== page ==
Using Long Tail Keyword Phrases Will Help Improve Your Site Rankings in the Search Engine Results Page

longtailI know my title is long and ridiculous, but it does help emphasize what long tail is all about. “Long tail” keywords are a string of three or more words that make up a phrase. The concept of long tail is pretty simple: Tap into the large amounts of search traffic using longer keyword phrases. Like traditional (one or two word) short tail keywords, long tail keywords define what is on the web page and what the website wants to be located under in search engines and on SERPs.

Search engine algorithms’ are getting more and more complex. When a website gets crawled by search engines, they are taking into account the keywords and phrases found in the indexable text of the web site. All indexable words on the page factor into which keywords and phrases the page ranks for. Of course, the frequency and placement of consecutive words are the biggest factors into which keywords and phrases rank the best.

Because of this fact, long tail keywords serve a dual purpose. They can refine search terms to a web page, as well as assist a searcher in locating something very specific. For example: if a consumer is looking to purchase “pink furry strawberry slippers” it makes more sense to search on the entire phrase than to put in “furry slippers,” “furry strawberries,” or “strawberry slippers” and attempt to filter through irrelevent search results.

Another big difference between short and long tail keyword phrases are the search results. If you were to search the keyword “counseling” in Google, you will receive 55,200,000 results. Then, if you look up the short tail keyword phrase “counseling jobs” in Google, it returns 10,900,000 results. Finally, if you enter the long tail keyword phrase “drug counseling jobs” in Google, it provides 323,000 results. Although the long tail keyword phrase is searched less than the shorter keyword phrases, there is much less SERP competition.

Using long tail keywords to corner a smaller market has just as much potential, if not more, than using short tail keywords in a larger, more exposed market. Some sites may discover that the long tail isn’t quite as rich in their market, while other sites will do far better by targeting the long tail. Either way, using long tail keywords where you can, will definitely give you the advantage over your competitors.


    I’ve always agreed that “long tail phrases” were better than short term keywords. I always ask my clients, “what would type if you were searching for your type service?”

    Depending on the market you target, should give you direction for what types of keywords you should use, whether short or long tail.

    I personally think long tail can work for most markets. Who really just types “counseling” when they are really searching for “drug counseling jobs?” Like Greg Bay said, typing the keyword “counseling” in Google, you will receive 55,200,000 results, but typing the long tail keyword phrase “drug counseling jobs” in Google, it provides 323,000 results.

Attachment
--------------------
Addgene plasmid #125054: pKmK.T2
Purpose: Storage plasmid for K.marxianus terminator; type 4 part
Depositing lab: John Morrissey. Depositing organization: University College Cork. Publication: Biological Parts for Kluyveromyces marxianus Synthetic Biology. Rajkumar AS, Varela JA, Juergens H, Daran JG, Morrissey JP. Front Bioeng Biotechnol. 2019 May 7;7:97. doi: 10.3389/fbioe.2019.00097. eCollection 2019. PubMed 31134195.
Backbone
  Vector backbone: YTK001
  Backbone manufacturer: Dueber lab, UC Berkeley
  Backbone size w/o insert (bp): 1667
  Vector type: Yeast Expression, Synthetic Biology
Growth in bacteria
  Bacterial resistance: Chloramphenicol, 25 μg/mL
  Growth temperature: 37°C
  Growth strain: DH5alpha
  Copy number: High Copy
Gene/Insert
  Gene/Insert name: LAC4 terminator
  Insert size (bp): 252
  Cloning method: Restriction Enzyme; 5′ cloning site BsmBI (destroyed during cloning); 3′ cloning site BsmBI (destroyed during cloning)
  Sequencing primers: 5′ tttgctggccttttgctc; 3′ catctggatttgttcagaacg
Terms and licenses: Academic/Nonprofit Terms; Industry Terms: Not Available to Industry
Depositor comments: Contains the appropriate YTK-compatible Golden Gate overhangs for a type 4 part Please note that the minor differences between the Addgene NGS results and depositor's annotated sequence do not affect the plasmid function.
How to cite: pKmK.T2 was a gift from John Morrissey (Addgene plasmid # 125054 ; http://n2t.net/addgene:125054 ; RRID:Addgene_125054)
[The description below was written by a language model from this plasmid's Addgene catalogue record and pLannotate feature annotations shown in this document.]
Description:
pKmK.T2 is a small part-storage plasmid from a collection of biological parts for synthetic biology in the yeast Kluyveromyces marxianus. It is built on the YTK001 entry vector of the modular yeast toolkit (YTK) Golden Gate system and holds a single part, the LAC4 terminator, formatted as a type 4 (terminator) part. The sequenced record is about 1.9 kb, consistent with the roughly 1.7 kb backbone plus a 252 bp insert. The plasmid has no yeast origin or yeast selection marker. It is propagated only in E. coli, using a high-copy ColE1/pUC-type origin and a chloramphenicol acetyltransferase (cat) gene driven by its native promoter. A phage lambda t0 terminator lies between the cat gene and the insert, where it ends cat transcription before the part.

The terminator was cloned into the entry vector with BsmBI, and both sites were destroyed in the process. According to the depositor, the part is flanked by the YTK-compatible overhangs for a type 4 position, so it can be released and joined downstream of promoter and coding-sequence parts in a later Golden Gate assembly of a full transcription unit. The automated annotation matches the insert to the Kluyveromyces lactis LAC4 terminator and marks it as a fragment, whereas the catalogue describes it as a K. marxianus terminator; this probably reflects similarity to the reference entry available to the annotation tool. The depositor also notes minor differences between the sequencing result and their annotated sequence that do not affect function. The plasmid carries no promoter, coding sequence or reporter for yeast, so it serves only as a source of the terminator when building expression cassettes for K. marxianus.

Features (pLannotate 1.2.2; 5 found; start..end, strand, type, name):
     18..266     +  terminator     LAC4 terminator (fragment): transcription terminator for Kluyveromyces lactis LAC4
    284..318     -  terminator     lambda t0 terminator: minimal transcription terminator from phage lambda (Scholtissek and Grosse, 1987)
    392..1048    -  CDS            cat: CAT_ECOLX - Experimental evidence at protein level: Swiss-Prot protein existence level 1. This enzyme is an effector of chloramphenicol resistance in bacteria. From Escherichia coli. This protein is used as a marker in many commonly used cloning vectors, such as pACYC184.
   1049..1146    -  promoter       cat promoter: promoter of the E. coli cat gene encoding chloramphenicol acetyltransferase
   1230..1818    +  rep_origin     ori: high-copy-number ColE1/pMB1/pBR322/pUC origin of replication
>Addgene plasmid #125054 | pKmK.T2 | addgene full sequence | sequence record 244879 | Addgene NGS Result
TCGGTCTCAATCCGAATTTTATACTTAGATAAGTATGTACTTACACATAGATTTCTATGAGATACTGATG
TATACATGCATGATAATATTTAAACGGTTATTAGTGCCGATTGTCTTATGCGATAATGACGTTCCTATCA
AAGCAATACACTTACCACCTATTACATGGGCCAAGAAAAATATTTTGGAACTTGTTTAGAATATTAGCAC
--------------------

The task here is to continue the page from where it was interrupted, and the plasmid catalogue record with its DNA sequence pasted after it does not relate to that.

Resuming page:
The objective for keyword optimization is to allow your target audience to be able to find your website as easily as possible. With 55,200,000 results, I think it would be a heck of a lot harder to be found than if you were only going up against 323,000 results.

    I don’t think we should call it “long tail keyword phrase”, but “common sense”.

  2. Jaya says

    HI. very nice read. Take this scenario as an instance: I write an article about drug counseling jobs. I put in the keywords as ‘counseling’ as well as ‘drug counseling jobs’. I want to know whether the keyword counseling would increase the bounce rate of the article or not? And if it does , is it appropriate not to use the keyword counseling, rather make the keywords more precise by adding drug counseling jobs? Would a limited number of keywords get enough traffic to my post?

  3. Stuart Cross says

    Its of course intuitive but took a long time for peopelr to get tp grips with it.

    If someone comes to my website because they have typed “jewellery” into google then the chances are they are just a wet Sunday in January browser. If they use “heart pendant” as a keywords search then they have some idea of what they are looking for and more likely to convert. If they search “puffed heart white gold pendant” then they are seriously trying to find a particular product and even more likely to convert if they see something they like.

  4. Sheldon says

    I wanted to know does long tail keyword terms help improve shorttail keywords?

    Like say in my site dog breeders a hard word to rank for but if I target dog breeders in florida does this help the shorttail?

  5. Spunky Jones says

    After that last Google update my long tail keyword rankings took a hit. They are finally almost back to where they were. Not sure what happened, but it appeared to be something with that last update.

    I usually write my articles for people first and then tweak a little for search engines. I use long tail keywords in many of my blog posts. They don’t deliver tons of traffic, but they do deliver a nice trickle that is steady and targeted.

  6. Reiki Cursus says

    Does anyone have any suggestions on how best to use ltk’s in articles. Should I focus on just one per article or can I incorporate more.